Trying to automate how an Ohioan can apply for and receive human-services benefits is enormously complex. That helps explain, but does not excuse, the serious problems hungry Ohioans are experiencing in applying for food stamps under a new automated system Ohio recently implemented. The system appears to be wrongly excluding needy Ohioans while handicapping Ohio’s network of food banks in their attempts to intercede for poor and elderly food-stamp recipients.
The situation is unacceptable and needs to be fixed immediately.
It appears that many Ohioans who need food stamps are being denied them through no fault of their own. And by eliminating software portals for food bank workers who used to assist low-income and elderly Ohioans in getting food stamp (SNAP) benefits to which they’re entitled, the system has also eliminated an important fail-safe.
Gov. Mike DeWine’s administration didn’t create this mess. But the new governor needs to step in and press the reset button to make sure needy Ohioans aren’t shut out of the food aid they urgently require.
The new set-up is called the Ohio Benefits System. It started in 2014 for Medicaid applications and, when fully phased in, is predicted to cost Ohio and the federal government $539 million. It supplants an earlier system, CRIS-E (the Client Registry Information System-Enhanced), whose own lengthy implementation was not without headaches.
Cleveland.com found that the Benefits System is not just making it harder for eligible Ohioans to obtain and continue to receive food assistance, but also, based on a cleveland.com analysis, appears to be having a disproportionate impact, based on year-over-year declines, in some rural and urban counties.
Some of the problems are technical glitches that can be fixed, but others appear to require a rethinking of how the system operates when it comes to low-income, elderly or rural Ohioans who lack easy access to electronic filing.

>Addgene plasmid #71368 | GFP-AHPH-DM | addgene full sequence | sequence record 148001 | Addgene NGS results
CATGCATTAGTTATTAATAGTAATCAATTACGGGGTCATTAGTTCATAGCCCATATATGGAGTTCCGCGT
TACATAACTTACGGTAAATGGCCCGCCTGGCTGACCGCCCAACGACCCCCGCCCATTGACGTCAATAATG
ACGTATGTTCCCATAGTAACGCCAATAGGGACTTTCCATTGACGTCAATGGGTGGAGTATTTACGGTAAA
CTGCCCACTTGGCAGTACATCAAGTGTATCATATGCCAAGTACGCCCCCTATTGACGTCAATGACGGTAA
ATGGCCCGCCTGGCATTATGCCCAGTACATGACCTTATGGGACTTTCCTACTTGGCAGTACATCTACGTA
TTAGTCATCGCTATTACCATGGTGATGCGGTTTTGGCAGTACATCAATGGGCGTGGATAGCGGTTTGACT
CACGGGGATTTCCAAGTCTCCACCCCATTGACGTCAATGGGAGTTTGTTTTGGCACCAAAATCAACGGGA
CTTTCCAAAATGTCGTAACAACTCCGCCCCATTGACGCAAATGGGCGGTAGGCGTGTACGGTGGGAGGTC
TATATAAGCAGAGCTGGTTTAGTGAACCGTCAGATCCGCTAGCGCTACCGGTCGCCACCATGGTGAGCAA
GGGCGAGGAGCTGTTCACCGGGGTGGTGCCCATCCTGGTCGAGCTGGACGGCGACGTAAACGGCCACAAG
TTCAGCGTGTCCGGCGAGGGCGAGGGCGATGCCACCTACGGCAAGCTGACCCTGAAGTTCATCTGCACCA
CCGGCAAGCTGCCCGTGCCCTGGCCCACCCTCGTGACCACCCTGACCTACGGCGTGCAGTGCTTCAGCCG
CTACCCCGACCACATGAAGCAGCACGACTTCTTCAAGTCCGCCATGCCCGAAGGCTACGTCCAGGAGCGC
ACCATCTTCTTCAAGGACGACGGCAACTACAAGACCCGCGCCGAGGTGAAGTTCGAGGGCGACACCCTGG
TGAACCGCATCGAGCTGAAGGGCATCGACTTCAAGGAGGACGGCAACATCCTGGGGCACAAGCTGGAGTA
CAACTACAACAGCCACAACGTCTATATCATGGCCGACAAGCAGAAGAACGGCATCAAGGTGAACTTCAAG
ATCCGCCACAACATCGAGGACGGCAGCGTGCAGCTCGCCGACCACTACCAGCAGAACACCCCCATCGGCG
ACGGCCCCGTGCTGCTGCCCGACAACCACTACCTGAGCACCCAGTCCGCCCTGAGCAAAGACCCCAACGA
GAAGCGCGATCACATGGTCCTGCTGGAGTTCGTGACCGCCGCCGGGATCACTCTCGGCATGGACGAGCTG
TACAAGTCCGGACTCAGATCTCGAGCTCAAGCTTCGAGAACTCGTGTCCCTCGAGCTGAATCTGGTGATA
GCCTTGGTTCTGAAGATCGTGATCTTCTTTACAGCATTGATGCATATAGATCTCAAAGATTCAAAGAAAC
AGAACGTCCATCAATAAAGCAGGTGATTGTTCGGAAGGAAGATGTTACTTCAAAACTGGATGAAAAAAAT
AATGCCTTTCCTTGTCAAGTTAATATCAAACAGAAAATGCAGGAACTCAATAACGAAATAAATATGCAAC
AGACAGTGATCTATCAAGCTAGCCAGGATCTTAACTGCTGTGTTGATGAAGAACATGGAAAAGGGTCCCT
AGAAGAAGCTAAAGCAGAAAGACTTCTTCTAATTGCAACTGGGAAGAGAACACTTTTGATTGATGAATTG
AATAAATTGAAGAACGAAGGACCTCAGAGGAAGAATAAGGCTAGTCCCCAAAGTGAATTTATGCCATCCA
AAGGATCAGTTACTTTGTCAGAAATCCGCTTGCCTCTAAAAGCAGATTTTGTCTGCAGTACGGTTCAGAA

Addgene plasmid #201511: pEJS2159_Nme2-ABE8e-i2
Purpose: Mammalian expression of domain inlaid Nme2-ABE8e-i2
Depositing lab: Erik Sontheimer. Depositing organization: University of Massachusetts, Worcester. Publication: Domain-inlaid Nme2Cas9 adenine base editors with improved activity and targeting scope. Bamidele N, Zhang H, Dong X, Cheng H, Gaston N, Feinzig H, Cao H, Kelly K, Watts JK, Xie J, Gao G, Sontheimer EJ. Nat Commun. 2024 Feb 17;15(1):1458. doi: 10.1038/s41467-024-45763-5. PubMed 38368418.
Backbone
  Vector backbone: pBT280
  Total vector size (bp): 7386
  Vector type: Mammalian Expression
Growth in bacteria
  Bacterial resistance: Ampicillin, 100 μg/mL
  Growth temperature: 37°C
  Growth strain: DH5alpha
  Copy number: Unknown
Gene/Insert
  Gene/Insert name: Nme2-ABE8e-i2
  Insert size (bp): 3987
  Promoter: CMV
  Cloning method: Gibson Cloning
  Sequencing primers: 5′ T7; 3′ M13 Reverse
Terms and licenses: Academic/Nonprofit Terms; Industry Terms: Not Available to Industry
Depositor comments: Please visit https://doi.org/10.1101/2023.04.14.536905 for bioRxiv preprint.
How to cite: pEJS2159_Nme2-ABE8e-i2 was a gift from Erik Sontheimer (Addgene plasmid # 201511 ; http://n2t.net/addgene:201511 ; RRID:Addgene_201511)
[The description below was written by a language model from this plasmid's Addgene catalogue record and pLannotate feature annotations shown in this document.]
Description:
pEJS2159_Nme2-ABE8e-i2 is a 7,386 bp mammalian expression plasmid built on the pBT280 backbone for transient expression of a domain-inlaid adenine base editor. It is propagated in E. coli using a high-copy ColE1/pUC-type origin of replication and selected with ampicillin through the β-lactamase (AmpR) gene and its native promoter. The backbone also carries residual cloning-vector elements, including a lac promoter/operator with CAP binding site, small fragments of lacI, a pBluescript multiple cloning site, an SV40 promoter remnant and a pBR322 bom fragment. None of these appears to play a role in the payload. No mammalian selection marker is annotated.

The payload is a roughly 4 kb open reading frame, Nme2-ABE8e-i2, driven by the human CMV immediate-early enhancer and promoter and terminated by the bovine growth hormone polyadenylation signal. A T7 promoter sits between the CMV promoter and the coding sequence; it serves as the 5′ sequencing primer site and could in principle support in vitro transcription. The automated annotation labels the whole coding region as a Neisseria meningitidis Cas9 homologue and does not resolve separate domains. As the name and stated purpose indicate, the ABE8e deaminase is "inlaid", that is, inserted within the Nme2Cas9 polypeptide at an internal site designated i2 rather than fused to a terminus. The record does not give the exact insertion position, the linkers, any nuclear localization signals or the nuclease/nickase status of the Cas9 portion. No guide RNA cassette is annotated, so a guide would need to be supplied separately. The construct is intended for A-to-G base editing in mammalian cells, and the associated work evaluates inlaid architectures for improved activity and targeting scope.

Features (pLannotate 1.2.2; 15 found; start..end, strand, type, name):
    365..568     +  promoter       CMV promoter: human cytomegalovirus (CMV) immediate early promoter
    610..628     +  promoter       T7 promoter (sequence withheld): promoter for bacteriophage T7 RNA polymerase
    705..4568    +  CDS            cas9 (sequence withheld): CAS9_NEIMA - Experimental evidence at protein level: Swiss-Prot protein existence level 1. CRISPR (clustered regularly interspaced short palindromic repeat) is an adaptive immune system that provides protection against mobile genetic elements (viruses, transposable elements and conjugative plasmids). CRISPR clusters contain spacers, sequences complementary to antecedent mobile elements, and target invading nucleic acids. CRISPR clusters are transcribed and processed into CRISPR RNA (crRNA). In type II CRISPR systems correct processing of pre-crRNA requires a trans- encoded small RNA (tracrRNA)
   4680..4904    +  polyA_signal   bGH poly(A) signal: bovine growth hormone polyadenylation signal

Among other glitches identified: Misaddressed notices have resulted in the denial of food-stamp benefits to applicants eligible to receive them. Relying on an automated system also makes it tougher for poor Ohioans, older Ohioans or people living in regions with scanty broadband coverage to apply or reapply — as they must, every six months.
Used to be, clients reapplied with a caseworker. No more. Now it’s a “system” task.
Rejections have climbed — but because the system is so flawed, it is not clear if that is because incomes rose — or because eligible clients were wrongly cut off.
Ohio’s Department of Job and Family Services acknowledges the system’s problems, but suggests — without providing data to back that up — that missteps by county Job and Family Services caseworkers spawned the biggest problems. For an automated system, however, the reporting is surprisingly deficient, so, as Tobias noted in his story, it’s unclear what is really causing the declines.
Whatever the reasons, Ohioans are going hungry through no fault of their own, and right now it’s impossible to figure out if or to what extent the new Benefits System is the cause.
That is something Gov. Mike DeWine’s administration needs to fix — now.